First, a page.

It’s a good day so far. Super sleep-ins make way to excellent midday breakfasts. By the time you’re ready for the world to stimulate you, suddenly there’s a mid-afternoon concert happening in an art gallery bar, suddenly filled with bean bags for the occasion. There are a heap of sound wizards present, both familiar faces and mysterious strangers from near and far. There’s also a delicious array of hard-to-find lager. Why would we be anywhere else?

Ben Taaffe stamps my inner wrist with an inky brown bee. As I drift toward the tones of MICHAEL TERREN, the tones of Michael Terren drift back, and dance gently across my tympanic cavity. Terren is a handsome youth who would look out of place on neither a surfboard nor an Elven throne. As it happens however, he’s perched behind a laptop with a keyboard perched atop his lap. The sounds flowing from the PA are hybrid soundscapes of milky synth, twisted glitch piano, pattering digital noise and distant downbeat cacophony. Rarely does he linger on anything that might be called a beat, but when he does he grins and enjoys it – while there’s an arcane melancholy to the whole thing, Terren’s not averse to the odd pop-music motif. It all swells and subsides and drains you like going for a really great run with none of the interim discomfort. I’m reminded of Oneohtrix Point Never, but this is yet more maundering, otherworldly and fugue-inducing. A local wunderkind to watch without a doubt.

ADAM TRAINER keeps so busy with ventures such as writing, DJing, becoming a doctor, organizing swell events and being musical director for RTRfm that occasionally one forgets he’s actually a you-beaut musician. Rest assured, he still is. Erstwhile member of top-vintage indie group Radarmaker, Trainer nowadays performs solo experimental sets with all the beauty and frequency of Halley’s comet. Today he’s tucked behind laptop, loop pedal, telecaster and intriguing miscellany. He tickles electric guitar strings, just enough to elicit a rolling plash of chimes, washing together in a pale blue glow. The set blooms into a slow-motion journey, with e-bow and screwdriver-wrought drones coalescing into clouds of strange harmony. A handheld eastern “spinning drum” instrument adds layers of pitter-patter like wooden rain on a liquid roof, before a somewhat shonky-sounding frequency generator device melds its various discordant buzzes into an unlikely mellifluence. That sentence was verbose, but the music’s not: beautifully minimal, decidedly understated. It rounds out with some soft looping vocals, live from the doc’s mouth: it’s a great conclusion, bringing a sense of vulnerability and personality to the proceedings.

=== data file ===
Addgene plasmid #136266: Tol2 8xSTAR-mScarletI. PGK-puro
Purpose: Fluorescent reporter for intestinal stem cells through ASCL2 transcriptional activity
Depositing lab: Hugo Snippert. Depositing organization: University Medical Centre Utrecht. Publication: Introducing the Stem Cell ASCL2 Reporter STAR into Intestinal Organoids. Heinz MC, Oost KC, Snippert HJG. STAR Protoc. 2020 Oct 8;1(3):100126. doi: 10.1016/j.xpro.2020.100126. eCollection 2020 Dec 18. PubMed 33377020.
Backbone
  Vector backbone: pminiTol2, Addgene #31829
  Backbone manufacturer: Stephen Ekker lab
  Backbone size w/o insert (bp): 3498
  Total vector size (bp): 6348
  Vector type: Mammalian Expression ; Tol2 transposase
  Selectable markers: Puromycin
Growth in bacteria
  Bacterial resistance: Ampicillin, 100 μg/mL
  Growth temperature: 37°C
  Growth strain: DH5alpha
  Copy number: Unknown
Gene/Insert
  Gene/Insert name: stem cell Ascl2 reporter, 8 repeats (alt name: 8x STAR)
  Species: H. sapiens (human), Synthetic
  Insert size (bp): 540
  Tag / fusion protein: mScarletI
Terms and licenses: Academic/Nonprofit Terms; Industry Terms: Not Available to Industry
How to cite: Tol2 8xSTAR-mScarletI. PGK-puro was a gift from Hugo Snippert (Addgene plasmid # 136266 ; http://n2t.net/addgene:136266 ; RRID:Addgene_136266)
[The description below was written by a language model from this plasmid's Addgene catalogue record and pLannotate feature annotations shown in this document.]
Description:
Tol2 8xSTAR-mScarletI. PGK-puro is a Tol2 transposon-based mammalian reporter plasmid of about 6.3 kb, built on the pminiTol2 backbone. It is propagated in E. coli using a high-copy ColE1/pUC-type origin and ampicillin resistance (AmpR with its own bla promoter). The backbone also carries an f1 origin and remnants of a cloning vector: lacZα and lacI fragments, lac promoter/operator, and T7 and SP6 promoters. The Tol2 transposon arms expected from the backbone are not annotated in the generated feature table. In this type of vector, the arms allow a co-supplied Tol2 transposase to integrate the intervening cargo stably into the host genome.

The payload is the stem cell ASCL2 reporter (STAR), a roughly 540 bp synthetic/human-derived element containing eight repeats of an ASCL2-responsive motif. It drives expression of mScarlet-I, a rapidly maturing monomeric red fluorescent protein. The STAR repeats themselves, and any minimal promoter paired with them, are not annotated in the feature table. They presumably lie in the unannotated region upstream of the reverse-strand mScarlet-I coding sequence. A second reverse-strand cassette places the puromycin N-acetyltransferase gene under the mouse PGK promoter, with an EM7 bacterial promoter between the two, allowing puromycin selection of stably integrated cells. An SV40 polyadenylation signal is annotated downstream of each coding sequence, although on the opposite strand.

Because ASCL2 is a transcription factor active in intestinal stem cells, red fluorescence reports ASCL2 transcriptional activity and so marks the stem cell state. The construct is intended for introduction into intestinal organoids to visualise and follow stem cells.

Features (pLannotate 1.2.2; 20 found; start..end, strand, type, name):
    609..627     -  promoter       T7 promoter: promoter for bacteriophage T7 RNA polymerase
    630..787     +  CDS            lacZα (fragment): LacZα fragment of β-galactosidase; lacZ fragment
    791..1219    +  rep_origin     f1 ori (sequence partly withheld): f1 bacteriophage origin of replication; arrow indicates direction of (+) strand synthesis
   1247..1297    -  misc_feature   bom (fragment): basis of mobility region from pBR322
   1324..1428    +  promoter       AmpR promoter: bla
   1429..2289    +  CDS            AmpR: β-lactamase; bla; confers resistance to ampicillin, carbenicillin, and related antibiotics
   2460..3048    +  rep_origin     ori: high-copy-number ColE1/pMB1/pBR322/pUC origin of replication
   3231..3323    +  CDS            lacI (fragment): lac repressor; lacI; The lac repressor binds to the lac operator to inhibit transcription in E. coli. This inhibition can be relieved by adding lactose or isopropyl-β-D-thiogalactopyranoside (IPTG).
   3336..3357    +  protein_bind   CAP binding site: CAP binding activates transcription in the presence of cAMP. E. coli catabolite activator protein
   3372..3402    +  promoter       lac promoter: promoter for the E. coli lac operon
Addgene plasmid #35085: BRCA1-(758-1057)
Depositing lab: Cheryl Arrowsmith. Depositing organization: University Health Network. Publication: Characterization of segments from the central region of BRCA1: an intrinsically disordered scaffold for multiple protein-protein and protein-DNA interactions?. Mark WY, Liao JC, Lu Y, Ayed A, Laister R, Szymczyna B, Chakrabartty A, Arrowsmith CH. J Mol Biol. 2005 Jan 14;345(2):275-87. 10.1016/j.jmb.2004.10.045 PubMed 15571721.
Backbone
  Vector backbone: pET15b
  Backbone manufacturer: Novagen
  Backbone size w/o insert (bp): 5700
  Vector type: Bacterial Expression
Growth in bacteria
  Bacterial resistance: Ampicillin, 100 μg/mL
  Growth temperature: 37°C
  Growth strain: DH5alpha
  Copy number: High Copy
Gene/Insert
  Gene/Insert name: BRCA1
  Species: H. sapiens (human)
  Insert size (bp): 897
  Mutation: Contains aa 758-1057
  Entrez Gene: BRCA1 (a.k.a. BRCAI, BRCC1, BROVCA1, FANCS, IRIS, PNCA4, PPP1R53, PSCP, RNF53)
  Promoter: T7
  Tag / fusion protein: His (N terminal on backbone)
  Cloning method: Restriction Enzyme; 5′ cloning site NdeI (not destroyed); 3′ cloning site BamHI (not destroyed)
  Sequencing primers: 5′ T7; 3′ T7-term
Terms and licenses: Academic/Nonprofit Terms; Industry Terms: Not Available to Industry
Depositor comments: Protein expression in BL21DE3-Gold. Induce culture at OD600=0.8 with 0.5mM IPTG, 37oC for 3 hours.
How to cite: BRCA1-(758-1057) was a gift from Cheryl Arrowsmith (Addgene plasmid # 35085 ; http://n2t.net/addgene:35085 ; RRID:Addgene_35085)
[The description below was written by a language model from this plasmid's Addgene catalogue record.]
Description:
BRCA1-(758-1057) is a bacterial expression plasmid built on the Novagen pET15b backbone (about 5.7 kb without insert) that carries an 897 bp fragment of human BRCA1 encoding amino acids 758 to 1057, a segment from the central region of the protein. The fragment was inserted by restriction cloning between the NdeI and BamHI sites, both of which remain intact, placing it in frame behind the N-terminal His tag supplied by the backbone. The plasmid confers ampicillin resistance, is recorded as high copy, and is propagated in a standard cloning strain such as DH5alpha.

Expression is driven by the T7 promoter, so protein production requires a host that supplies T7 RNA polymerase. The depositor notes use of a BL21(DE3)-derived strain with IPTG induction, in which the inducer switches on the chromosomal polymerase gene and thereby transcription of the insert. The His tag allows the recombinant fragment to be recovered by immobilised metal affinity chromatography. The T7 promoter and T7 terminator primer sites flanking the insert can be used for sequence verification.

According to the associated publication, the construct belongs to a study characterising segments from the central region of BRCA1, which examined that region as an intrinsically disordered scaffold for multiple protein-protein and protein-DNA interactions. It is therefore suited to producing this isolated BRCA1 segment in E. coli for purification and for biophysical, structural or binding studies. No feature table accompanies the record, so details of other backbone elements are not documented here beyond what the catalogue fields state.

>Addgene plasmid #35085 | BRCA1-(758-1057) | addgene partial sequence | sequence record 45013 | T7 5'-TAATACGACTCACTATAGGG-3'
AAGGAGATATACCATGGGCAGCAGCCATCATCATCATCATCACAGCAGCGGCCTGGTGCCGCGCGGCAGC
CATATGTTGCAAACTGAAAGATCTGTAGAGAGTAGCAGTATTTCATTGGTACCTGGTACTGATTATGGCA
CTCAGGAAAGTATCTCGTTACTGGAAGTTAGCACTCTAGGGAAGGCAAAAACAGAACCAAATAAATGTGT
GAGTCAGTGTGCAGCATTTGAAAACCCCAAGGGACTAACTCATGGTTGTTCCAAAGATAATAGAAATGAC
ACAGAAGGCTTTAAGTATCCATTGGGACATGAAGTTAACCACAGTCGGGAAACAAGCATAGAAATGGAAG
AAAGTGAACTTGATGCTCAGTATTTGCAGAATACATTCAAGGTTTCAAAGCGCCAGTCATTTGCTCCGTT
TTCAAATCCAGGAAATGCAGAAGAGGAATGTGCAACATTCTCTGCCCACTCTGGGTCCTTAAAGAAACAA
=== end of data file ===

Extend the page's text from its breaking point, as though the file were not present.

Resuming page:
The crowd has swollen like a fresh bee sting; the windows of PICA bar look out onto a darkened sky. Adorned with his infamous WARDEN cap, Craic-hunter CRAIG MCELHINNEY embarks on another casual odyssey to the inner recesses of the mind and the outer reaches of the audible sound-spectrum. There’s an eerie benign violence to Craig’s soundscapes this time – gossamer cyclone chaos, beautiful from afar, but dangerous to enter into. This enticing nightmarishness – punctuated by soothing melodies and sitar purrs – reminds me of Manila psych explorer Ensemble Economique (Brian Pyle). But there’s a distinctive “Craigness” that permeates his every musical move, a deep vibe that you can’t help but immerse yourself in fully, and come out the other end feeling renewed, curious and luminous.

A hooded man is sitting near the speakers throughout Craig’s set. It finishes, he unclasps his hands, smiles and stands up. He’s Chris Madak – or BEE MASK – from Cleveland, and before long he too has ensconced himself in a nest of analogue synthesizers and esoteric equipment. Without wanting to read too much into his pseudonym (I have no idea what it’s supposed to signify, it could be totally arbitrary) it seems kind of apt, as the set continually offers what might be artificial renderings of natural phenomena. Singing glass and rumbling thunder, dripping dew and howling wind, all re-imagined by an android in a space station. Bubbling brook/bongwater in stark, four-dimensional clarity. Meteorites of pure data shot through misty sine-wave stratospheres. The music of Bee Mask is not very “stylized” – I find it hard to place within the current spectrum of electronic auteurs. It’s not dance music, it’s not abstract noise or academic sound art, and it doesn’t belong to the allusive school of droney, mystic soundscapes. It feels like there’s a raw sense of sonic adventure, an eagerness to structure synthetic bloops into something very listenable, but in no way related to pop music. Which is as admirable as it is intriguing.

As friends converge, both tranquilized and invigorated, the night remains young; the vibes unparalleled. Walking out the doorway and into the frosty dark, the possibilities would seem plentiful on any Saturday evening. Having just traversed four virtual universes of sound, they now feel endless.